USA 1938 General Issues $1 Black & Purple "Woodrow Wilson", SG828a

SKU: RS3961

Sale price£1,750

A very fine unmounted mint with full original gum vertical pair, imperforate horizontally.

A scarce imperforate printing error from this most desirable stamp issue.

The US Presidential series of stamps, known to collectors as "the Prexies" were printed for the first time in 1938. This included 32 definitive or regular stamps featuring US Presidents in chronological order of their terms in office, from George Washington through to Calvin Coolidge. This was the first time all the deceased Presidents were represented in a set of postage stamps.

The public was asked to submit original designs for a new series picturing all deceased U.S. Presidents. Over 1,100 sketches were submitted, many from veteran stamp collectors. Elaine Rawlinson, who had little knowledge of stamps, won the contest and collected the $500 prize. Rawlinson was the first stamp designer since the Bureau of Engraving and Printing began producing U.S. stamps who was not a government employee.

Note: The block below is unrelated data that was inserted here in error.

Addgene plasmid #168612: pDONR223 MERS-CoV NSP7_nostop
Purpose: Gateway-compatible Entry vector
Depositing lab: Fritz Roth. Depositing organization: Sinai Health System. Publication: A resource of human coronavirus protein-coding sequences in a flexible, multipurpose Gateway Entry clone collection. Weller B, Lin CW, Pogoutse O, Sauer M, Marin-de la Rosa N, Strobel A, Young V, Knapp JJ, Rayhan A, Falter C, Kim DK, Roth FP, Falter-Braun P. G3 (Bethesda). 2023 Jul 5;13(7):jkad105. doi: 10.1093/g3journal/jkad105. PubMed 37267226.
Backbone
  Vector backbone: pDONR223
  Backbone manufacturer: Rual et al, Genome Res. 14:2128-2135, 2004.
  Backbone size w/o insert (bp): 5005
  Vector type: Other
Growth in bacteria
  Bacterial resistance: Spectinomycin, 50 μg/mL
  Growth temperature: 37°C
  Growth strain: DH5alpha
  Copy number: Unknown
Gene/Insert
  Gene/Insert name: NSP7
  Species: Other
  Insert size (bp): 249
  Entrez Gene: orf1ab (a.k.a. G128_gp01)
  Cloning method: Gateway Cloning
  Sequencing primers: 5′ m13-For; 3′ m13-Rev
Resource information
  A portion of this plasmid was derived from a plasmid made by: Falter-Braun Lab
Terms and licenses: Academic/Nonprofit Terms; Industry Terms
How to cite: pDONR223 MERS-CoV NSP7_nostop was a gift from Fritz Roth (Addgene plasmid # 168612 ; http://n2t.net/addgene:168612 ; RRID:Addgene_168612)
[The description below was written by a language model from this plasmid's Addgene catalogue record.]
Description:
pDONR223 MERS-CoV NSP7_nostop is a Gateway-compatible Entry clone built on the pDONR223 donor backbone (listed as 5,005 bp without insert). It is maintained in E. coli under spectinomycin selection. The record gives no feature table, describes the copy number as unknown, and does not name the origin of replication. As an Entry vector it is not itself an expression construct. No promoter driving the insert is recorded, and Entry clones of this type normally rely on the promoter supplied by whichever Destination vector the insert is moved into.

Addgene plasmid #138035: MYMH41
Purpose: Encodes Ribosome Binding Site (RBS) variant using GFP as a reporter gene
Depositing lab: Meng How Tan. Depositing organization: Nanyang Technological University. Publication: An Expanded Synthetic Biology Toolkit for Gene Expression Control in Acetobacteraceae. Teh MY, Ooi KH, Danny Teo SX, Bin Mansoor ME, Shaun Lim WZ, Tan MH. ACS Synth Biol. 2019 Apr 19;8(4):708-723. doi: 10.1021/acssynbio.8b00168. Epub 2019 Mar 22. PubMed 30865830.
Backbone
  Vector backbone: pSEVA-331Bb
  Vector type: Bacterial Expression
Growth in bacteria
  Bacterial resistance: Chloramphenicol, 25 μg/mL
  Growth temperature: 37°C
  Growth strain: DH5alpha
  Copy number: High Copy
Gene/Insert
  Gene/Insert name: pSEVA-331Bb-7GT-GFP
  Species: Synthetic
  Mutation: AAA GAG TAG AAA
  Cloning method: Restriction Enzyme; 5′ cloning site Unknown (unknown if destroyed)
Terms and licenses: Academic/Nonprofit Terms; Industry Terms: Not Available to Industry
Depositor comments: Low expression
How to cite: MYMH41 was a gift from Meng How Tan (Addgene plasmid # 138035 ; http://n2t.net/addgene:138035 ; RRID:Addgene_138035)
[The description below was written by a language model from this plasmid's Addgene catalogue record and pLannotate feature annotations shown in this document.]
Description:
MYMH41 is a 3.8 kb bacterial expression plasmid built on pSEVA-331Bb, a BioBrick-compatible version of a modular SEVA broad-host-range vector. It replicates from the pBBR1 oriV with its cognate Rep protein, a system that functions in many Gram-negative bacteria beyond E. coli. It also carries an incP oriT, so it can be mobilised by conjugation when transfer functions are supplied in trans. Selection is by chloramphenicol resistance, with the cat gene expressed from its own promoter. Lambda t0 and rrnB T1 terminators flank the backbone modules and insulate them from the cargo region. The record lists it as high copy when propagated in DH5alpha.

The classic designs and historical significance of the Prexies have long been of huge appeal to American stamp collectors.

The idea for the series came from the famous stamp collecting President, Franklin D. Roosevelt. President Roosevelt was once quoted as saying "I owe my life to my hobbies - especially stamp collecting."

During his time in the White House (1933 to 1945) President Roosevelt personally approved each of the more than 200 stamp issued. Bearing in mind during this time America struggled through the Great Depression and World War II, it demonstrate how Roosevelt used his passion for stamps as a welcome distraction and means of relaxation.

Woodrow Wilson was the 28th President of the United States from March 4, 1913 to March 4, 1921. As president, Wilson changed the nation's economic policies and led the United States into World War I in 1917. He was the leading architect of the League of Nations, and his progressive stance on foreign policy came to be known as Wilsonianism.